Intrepid women artists lured by the city of light
In 1916, Victorian artist Janet Cumbrae Stewart (1883-1960) became a full member of the Australian Artist’s Association – an honour normally conferred upon elite male artists.
By 1923 she was an international success.
Moving to London and exhibiting at the Galérie Beaux-Arts, the Royal Academy and the Salon de la Société des Artistes Français (the Old Salon) in Paris cemented her reputation.
She lived for many years in France and Italy with her girlfriend, publicist and business manager, Miss Argemore ffarington “Bill” Bellairs. In 1939 she returned with Bill to Australia, where they both remained due to the outbreak of the Second World War.
A significant portion of her oeuvre is studies of the female nude in pastel – and she is highly regarded for her work in this medium.
Cumbrae Stewart’s story is one of many intriguing tales told in Intrepid Women: Australian women artists in Paris 1900-1950, showing at the S. H. Ervin Gallery until March 11.
The exhibition features paintings, prints and ceramics by 30 Australian women who were lured from Australia’s artistic and socially conservative shores to the city of light to study, paint and pursue their artistic lives.
One such intrepid woman was Bessie Davidson (1879-1965). She studied art in Adelaide under Rose McPherson (who was later to be known as Margaret Preston) and moved with her to Paris in 1904.
In the two years following her arrival she exhibited at the Salon de la Société des Artistes Français and had paintings shown at the Société Nationale des Beaux-Arts.
After the war, Davidson showed her paintings frequently in Paris, and won praise from the critics.
Best known for her impressionist light-filled landscapes and interiors, she never returned permanently to Australia, adopting France as her home.
Agnes Goodsir (1864-1939) enjoyed a fine reputation in Paris in the 1920s and ’30s for her portraits of famous people and still lifes and interiors that captured Parisian life.
She was only the second Australian woman invited to become a member of the Société Nationale des Beaux-Arts, which was a great honour, but she still received little recognition in her home country.
Following her death in Paris in 1939, she was largely forgotten. That is until the mid-1990s when a relative of Goodsir’s walked into Victoria’s Bendigo Art Gallery and Karen Quinlan, now the gallery’s director, became fascinated by her work.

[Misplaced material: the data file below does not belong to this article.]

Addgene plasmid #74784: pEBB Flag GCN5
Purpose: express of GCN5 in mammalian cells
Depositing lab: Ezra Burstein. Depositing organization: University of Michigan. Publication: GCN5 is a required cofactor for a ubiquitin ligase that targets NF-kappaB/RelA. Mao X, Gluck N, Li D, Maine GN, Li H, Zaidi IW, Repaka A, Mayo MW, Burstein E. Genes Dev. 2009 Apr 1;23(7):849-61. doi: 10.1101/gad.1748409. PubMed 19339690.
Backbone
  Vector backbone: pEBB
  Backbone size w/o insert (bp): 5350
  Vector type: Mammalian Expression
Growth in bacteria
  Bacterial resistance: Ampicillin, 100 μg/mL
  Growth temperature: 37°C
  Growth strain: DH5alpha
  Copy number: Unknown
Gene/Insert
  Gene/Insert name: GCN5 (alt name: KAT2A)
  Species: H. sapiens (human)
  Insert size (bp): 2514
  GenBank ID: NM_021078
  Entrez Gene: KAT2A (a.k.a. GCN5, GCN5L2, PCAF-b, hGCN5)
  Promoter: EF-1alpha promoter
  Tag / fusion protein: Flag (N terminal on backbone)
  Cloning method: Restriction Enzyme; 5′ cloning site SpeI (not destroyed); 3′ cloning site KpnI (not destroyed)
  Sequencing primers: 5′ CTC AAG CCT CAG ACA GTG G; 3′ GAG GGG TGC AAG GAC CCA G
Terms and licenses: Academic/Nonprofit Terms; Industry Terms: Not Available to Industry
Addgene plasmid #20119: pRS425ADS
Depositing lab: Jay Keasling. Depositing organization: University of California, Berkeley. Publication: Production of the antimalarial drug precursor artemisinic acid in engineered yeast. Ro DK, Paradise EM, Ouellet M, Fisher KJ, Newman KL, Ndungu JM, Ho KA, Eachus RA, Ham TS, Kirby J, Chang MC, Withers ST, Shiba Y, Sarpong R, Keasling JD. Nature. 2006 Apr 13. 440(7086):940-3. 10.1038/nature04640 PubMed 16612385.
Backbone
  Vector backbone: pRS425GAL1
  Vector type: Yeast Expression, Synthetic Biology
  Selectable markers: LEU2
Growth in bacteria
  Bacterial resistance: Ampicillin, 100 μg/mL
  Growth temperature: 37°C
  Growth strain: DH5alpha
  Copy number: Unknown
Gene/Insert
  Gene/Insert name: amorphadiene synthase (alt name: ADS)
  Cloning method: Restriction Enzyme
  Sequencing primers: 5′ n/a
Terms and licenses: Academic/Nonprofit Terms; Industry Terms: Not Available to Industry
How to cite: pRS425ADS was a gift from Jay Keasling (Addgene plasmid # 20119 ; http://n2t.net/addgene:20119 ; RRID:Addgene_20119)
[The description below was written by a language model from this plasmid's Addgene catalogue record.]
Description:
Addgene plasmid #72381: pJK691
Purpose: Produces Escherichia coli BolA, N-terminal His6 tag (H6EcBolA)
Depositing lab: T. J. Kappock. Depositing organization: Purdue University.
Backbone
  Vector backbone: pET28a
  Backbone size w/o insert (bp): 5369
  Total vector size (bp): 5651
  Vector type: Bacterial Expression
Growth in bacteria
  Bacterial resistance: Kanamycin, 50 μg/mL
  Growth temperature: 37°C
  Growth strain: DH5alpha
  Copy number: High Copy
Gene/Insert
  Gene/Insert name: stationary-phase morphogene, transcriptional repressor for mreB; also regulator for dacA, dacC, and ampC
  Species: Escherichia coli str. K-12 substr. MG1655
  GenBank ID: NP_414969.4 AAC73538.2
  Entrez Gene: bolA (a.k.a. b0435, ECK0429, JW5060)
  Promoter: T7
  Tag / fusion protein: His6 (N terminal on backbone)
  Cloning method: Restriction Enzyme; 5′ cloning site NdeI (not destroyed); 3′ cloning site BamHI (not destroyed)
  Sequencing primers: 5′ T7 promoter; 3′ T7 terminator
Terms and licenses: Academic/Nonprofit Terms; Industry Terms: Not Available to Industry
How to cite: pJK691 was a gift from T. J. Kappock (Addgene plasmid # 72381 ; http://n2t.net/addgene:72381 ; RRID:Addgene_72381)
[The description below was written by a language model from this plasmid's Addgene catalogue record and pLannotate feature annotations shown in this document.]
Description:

More recently, Pilar Mata Dupont was awarded an Australia Council grant to develop a new work with five female international artists in response to Goodsir’s painting Girl with Cigarette. The group set up a residency in Paris, where they developed a multi-screen film work informed by ideas of feminism, the domestic space and the female gaze. In her talk “Looking for Agnes”, at Bendigo Art Gallery in April, Dupont will unpack her journey through Paris on the trail of Goodsir’s life and work.
Intrepid Women includes works by other well-known artists such as Grace Crowley, Anne Dangar, Ada May Plante, Margaret Preston, Stella Bowen, Margaret Olley and Hilda Rix Nicholas. Works by less familiar artists like Mary Cockburn Mercer, Madge Freeman, Anne Alison Greene, Alice Muskett and Betty Quelhurst also feature.
While the works exhibited may not always be the best examples of the artists’ works, I still found it pleasing to see them all together – as if they were members of a coterie returning home for a celebration. I’d been hoping to keep the party going by purchasing a book about Australian women artists in Paris, which I’d understood was going to accompany the exhibition, but was told it was still on the way. (It should be worth a look when it comes out.)
Despite newfound freedoms won for women in the first half of the 20th century, it was still a bold move for female artists to travel abroad to pursue their artistic careers.
Reading the artists’ potted histories alongside their works revealed just how hard it was to break away from Australia and the yoke of domesticity. It also illuminated the rewards of making the break and the frisson of their Parisian adventures.
Artists like Dorrit Black and Grace Crowley, in Paris during the cubist and modernist periods, also encountered strong local opposition to their modernist teaching at art schools they established on their return to Australia.
I think of these intrepid women as paving the way for new generations of Australian women artists. While our contemporary female artists still struggle with choices between art and motherhood and about whether it is best to live at home or abroad, the way is clearer. The determination of their forebears should encourage and inspire them as they launch their careers and chase their dreams.